The head of a pilot government turnaround trust has compared its work to a “mission to Mars”, using sports-style coaching and a bought-in curriculum to transform struggling schools.
Andrew Truby told Schools Week St Joseph Catholic Multi Academy Trust could provide a new rapid turnaround model, in his first interview since becoming chief executive in January.
The trust, founded by the Archdiocese of Liverpool and Dioceses of Shrewsbury and Chester, is part of a Department for Education pilot to boost church school academisation rates.
It is only the second DfE-launched turnaround trust for “higher risk” schools, after the Falcon Education Trust started in 2019.
Earlier this year, St Joseph welcomed four primaries and two secondaries in Merseyside and Halton, forced to academise after ‘inadequate’ judgments.
The aim is to find a home for “orphan” schools. Schools Week revealed earlier this year 28 “inadequate” schools had no sponsor six months after receiving academy orders.
A recent report argued new “backstop” trusts and better funding could resolve the issue, helping achieve the government’s all-academy vision.
The DfE will evaluate the pilot after two years.
‘The hardest job in Britain’
Truby said one leader called his role “the hardest job in Britain”. He started as the only employee, not only facing tight timescales, but also lacking the typical trust building block of a strong school.
Some that joined had a “lot of underachievement”, he said, while some staff were initially anti-academisation.
But the challenge – and a “blank canvas” – motivated the national leader of education and former executive head of three Sheffield schools to apply.
It marked a unique opportunity – with £1.25 million DfE start-up funding – to build a “MAT from scratch”, based on research.
Truby jokingly compared it to “designing a Tesla”.
“We thought – it’s a mission to Mars, nobody’s walked this path. But OK, this is what the evidence tells us, we’ll put together the best possible plan.”
Truby hired school improvement directors previously at Harris Federation and REAch2, working with heads on a three-year strategy that “might have taken other trusts six years”.
Extensive partnerships include Ark Curriculum+’s materials, Read Write Inc, Ambition Institute, English and Maths hubs, and instructional coaching provision.
‘Just a little progress not enough’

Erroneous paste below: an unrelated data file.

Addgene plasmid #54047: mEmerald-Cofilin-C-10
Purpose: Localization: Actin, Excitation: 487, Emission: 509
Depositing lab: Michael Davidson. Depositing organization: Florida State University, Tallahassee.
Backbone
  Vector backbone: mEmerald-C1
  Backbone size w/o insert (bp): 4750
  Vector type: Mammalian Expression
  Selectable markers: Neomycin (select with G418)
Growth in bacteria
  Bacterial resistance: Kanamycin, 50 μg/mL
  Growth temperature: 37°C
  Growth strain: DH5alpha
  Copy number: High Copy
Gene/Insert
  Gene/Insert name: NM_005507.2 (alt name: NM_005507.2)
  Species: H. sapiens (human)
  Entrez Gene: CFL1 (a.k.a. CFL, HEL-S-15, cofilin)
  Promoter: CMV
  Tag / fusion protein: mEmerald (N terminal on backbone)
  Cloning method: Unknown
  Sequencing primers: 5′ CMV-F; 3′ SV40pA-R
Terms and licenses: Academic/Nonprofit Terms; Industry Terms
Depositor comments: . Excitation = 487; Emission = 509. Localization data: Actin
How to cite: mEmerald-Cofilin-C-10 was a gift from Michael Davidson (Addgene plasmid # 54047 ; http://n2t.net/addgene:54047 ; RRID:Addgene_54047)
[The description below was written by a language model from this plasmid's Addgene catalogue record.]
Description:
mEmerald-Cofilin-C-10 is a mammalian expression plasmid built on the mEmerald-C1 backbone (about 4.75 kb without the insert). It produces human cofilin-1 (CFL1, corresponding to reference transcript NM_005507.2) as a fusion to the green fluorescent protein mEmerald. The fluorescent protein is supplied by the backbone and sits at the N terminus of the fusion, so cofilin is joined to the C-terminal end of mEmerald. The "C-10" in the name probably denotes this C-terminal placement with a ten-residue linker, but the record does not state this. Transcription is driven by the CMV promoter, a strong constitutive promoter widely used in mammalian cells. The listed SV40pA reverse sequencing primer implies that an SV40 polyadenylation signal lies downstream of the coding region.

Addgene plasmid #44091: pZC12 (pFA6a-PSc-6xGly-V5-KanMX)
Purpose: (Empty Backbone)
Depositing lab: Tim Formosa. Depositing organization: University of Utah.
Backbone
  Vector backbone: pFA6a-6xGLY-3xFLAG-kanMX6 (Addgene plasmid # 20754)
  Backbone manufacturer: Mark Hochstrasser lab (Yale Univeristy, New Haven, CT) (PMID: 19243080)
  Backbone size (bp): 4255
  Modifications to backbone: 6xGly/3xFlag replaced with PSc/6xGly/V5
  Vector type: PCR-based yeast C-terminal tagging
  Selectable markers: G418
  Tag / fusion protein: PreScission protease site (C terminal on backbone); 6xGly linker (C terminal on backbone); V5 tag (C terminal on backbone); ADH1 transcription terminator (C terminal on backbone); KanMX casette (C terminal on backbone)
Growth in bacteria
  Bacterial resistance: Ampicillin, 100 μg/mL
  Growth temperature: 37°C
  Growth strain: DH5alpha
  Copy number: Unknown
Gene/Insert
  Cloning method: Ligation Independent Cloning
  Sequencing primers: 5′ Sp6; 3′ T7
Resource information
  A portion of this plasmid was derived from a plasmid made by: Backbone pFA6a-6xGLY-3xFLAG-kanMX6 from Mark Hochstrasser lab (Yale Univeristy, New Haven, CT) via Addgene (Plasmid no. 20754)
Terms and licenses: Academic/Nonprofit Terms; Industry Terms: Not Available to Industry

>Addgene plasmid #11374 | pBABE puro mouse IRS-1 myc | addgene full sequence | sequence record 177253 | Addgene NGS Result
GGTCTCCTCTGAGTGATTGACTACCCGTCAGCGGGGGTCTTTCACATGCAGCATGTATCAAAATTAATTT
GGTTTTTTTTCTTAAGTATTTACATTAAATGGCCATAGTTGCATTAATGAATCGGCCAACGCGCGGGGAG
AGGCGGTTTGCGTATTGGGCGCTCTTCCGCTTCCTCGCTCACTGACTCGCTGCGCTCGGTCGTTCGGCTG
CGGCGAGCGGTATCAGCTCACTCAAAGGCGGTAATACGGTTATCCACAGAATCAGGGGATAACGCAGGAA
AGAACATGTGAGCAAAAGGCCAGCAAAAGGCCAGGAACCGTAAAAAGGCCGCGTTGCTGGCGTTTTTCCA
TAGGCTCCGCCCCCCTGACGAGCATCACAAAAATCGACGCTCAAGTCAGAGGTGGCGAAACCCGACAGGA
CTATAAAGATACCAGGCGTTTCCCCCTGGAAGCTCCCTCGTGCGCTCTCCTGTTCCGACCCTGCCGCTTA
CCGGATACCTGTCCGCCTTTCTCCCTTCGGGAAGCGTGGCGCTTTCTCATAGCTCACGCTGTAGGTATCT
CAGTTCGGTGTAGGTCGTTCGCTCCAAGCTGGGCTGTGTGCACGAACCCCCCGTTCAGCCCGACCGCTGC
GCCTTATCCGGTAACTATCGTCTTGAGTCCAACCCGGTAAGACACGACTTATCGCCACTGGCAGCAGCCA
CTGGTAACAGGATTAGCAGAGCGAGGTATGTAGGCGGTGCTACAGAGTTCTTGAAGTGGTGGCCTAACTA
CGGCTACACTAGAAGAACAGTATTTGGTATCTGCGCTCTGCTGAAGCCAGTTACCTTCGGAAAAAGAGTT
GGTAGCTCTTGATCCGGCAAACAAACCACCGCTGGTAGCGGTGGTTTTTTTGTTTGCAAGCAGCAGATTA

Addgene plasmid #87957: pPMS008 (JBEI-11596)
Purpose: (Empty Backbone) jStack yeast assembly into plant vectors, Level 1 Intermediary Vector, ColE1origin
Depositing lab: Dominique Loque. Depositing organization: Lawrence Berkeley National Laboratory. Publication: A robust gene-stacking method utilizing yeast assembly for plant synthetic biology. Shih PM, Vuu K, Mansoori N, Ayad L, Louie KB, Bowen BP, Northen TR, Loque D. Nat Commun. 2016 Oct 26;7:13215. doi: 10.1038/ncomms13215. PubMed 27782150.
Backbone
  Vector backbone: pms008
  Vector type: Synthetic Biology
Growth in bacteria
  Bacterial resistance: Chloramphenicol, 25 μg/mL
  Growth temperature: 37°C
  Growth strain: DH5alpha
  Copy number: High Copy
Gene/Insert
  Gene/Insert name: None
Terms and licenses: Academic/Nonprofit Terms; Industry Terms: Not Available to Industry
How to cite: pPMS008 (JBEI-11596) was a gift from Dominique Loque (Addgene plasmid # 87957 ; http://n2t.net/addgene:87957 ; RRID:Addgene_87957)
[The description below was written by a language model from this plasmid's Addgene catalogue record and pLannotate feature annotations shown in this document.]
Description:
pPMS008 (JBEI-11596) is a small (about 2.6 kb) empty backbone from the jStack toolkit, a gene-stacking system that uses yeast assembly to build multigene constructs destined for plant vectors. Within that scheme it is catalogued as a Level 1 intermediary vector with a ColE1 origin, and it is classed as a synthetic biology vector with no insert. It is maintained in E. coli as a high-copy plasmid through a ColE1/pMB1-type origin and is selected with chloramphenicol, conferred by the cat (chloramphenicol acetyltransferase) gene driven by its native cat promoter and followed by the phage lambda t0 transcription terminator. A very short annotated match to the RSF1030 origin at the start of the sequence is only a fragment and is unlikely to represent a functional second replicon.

More common in sport, coach teachers offer colleagues more detailed suggestions and practice runs than staff typically receive, Truby said.
He claimed St Joseph’s “theory of change” was unusual in overhauling both curriculum and practice. He said many school improvement strategies prioritise one, and some trusts lack well-defined strategies – operating looser, gym-style trust membership where “you pay but don’t have to go and exercise”.
While cultural shifts involve overcoming a “pain barrier”, Truby added: “We’ve got to turn the whole thing around quickly. And if we just make a little progress, children are always going to underachieve.”
While seeking “alignment” on both curriculum and practice can be “contentious” among teachers, he said it saved them work and allowed the trust to guarantee to parents what children get.
Schools not leaving would be ‘nice problem’
Truby acknowledged the model now had to prove itself. Once schools have been turned around, they will be moved out of the trust on to a more permanent home – rather than become internal “capacity givers”.
“The challenge will always be capacity to onboard an unknown number of schools at pace, particularly with the white paper potentially increasing the pipeline.”
But he added: “A nice problem would be schools not wanting to leave, and we wouldn’t necessarily want them to.”
James Forber, head of member school St Chad’s Catholic and CofE Academy, said work had been more collaborative than he initially feared. The trust offered “clear direction” for a school “in and out of special measures” since 2014.
But he added: “If St Joseph is successful, it takes a brave person to disband it and put schools somewhere else.”